By Corrie Haffly

Feel the Color Burn

By Corrie Haffly

Again, let’s start with the Photoshop description of Color Burn:

Color Burn: Looks at the color information in each channel and darkens the base color to reflect the blend color by increasing the contrast. Blending with white produces no change.

Example 1

In this example, I started with a blue-to-white gradient layer, then overlaid it with a black-to-white gradient layer. The black-to-white layer was set to the color burn blending mode. (The result shows a strip of the original black-to-white layer for your comparison convenience.)

This example demonstrates the “increasing the contrast” aspect of color burning. The darkness of the black-to-white layer doesn’t do much to the part of the gradient that is pure blue, but it does affect the “faded” part of the blue layer by giving it more contrast – making it “more blue.”

Example 2

In this example, I took the same blue-to-white base layer and overlaid it with a fuschia-to-white layer set to color burn. While I’m not completely sure what Photoshop means when it talks about “reflecting the blend color,” perhaps this is it: again, the left pure blue area is pretty much untouched, but the fuschia both increases the saturation of the lighter blue areas and also “blends” in a little bit.

Example 3

This example takes a rainbow layer and overlays it with a black-to-white and rainbow layer set to color burn. The result may be surprising! Looking at where the rainbow overlaps with the greyer parts of the black-and-white gradient “makes sense” to me — the contrast of the rainbow is definitely heightened by the grey gradient. It’s the other parts that may be unexpected. But what I like about this diagram is that it does show me what to expect when I burn colors onto other colors — for example, red is not really affected by any other color (is it a coincidence that red is associated with “hot”?).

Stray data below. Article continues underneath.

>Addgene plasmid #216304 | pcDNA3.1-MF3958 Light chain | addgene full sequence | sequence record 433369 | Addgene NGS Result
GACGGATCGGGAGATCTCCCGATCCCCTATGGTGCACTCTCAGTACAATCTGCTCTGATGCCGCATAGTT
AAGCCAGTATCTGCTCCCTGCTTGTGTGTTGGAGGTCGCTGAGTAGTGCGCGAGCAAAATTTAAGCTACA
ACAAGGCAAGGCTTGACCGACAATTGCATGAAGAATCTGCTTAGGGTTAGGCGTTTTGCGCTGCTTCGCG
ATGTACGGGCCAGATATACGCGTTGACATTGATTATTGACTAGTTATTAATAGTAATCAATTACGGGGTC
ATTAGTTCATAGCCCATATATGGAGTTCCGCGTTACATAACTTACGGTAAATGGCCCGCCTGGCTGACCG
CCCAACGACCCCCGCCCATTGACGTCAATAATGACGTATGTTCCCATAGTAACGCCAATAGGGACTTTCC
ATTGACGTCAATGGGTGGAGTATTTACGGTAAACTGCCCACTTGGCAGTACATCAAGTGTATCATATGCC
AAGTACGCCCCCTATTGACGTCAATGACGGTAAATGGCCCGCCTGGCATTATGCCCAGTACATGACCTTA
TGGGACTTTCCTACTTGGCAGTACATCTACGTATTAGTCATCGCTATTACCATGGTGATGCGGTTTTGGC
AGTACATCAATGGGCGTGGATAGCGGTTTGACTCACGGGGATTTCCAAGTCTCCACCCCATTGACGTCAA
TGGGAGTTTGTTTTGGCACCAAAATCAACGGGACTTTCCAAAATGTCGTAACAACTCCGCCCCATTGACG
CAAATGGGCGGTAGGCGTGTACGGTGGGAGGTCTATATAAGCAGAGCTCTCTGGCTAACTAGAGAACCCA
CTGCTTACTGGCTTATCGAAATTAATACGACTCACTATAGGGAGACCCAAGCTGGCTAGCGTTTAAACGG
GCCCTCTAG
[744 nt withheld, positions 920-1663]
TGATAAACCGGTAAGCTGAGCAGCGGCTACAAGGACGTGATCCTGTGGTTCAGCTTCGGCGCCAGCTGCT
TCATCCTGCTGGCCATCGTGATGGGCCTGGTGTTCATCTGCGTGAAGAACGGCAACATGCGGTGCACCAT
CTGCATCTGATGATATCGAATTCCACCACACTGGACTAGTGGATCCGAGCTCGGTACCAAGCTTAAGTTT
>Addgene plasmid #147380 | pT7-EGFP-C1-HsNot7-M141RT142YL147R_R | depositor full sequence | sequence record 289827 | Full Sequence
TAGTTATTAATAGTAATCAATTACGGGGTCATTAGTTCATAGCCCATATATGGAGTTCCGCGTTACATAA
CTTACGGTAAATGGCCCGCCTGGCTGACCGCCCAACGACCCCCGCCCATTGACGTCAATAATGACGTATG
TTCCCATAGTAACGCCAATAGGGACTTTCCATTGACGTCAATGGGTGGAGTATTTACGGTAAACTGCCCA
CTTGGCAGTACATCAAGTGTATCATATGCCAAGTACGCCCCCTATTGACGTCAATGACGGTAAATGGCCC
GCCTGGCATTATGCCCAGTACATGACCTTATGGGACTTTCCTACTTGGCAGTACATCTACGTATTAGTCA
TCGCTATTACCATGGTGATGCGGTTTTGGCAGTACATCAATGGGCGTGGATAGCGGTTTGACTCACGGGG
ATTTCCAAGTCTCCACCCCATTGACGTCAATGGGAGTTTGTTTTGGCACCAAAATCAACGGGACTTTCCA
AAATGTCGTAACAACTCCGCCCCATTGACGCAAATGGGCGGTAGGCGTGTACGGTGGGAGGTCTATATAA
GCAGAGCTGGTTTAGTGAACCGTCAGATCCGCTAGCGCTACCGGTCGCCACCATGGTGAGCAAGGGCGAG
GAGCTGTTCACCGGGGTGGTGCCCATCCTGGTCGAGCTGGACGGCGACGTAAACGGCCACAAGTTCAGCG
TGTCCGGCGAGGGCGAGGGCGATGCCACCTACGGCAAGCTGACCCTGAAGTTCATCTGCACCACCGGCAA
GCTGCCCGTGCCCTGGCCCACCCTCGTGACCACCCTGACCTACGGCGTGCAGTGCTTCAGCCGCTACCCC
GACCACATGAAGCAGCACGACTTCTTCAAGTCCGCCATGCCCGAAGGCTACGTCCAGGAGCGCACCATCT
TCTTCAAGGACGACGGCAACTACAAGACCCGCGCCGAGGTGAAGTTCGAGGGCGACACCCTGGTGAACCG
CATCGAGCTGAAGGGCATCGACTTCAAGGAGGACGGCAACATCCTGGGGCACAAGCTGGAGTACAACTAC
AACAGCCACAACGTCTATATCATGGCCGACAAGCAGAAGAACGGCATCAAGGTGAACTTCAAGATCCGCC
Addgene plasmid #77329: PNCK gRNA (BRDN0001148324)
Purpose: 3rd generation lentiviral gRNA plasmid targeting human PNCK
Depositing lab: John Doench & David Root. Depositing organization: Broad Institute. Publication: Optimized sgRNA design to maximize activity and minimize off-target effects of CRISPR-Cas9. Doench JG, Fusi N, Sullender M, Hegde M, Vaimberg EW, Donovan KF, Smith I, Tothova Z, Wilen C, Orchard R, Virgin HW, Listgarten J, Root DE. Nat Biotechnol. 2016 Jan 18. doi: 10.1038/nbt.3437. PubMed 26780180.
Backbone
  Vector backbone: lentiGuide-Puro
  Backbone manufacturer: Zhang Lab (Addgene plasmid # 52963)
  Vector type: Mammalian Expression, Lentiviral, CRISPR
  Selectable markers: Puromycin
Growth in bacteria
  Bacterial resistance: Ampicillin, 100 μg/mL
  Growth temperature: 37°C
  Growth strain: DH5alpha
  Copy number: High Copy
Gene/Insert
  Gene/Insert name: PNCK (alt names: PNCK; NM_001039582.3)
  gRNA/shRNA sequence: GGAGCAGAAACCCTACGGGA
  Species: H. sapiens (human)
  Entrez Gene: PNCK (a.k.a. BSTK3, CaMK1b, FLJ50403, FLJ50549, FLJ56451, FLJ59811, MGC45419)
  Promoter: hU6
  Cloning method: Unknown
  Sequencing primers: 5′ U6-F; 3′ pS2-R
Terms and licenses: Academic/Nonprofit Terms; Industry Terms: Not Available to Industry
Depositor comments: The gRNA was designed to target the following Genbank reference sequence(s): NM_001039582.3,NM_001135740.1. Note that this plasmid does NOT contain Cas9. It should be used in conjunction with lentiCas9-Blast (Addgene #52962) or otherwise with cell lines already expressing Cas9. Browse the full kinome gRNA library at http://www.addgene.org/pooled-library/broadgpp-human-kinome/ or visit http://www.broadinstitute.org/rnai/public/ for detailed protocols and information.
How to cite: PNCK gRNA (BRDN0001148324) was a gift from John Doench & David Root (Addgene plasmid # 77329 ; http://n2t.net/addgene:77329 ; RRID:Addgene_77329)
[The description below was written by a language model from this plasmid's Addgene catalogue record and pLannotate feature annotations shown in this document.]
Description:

Application: Make things pop!

On to my easy practical application. Let’s start with this picture of a dog:

It’s a cute dog, but the picture seems a little bit dull. So, I add a new layer on top, set it to Color Burn, and start painting on it with grey around the dog. (I set the opacity to be a little bit less so that the darkening effect wasn’t so stark.) I use different shades of grey to get the various patches of grass at about the same level of darkness.

And after only two minutes of manipulation, the dog really stands out!

  • Nice tutorial! Cool coincidence, too! Did you notice that the cyan, as opposed to the red, was affected by EVERY color? It looks like the blend mode is a combination of saturation and color overlay, with a strong bias towards the red channel.

  • A good tutorial for a newbie. I only use my photoshop to do very basic things, e.g. file format conversion, resize, etc.

  • boredboi

    I don’t really think using color burn for making the dog stand out is a good method at all.

    That said, there’s an idea for a tutorial for photoshop newbies… the levels / curves option! I think it’s a function almost anyone can benefit from.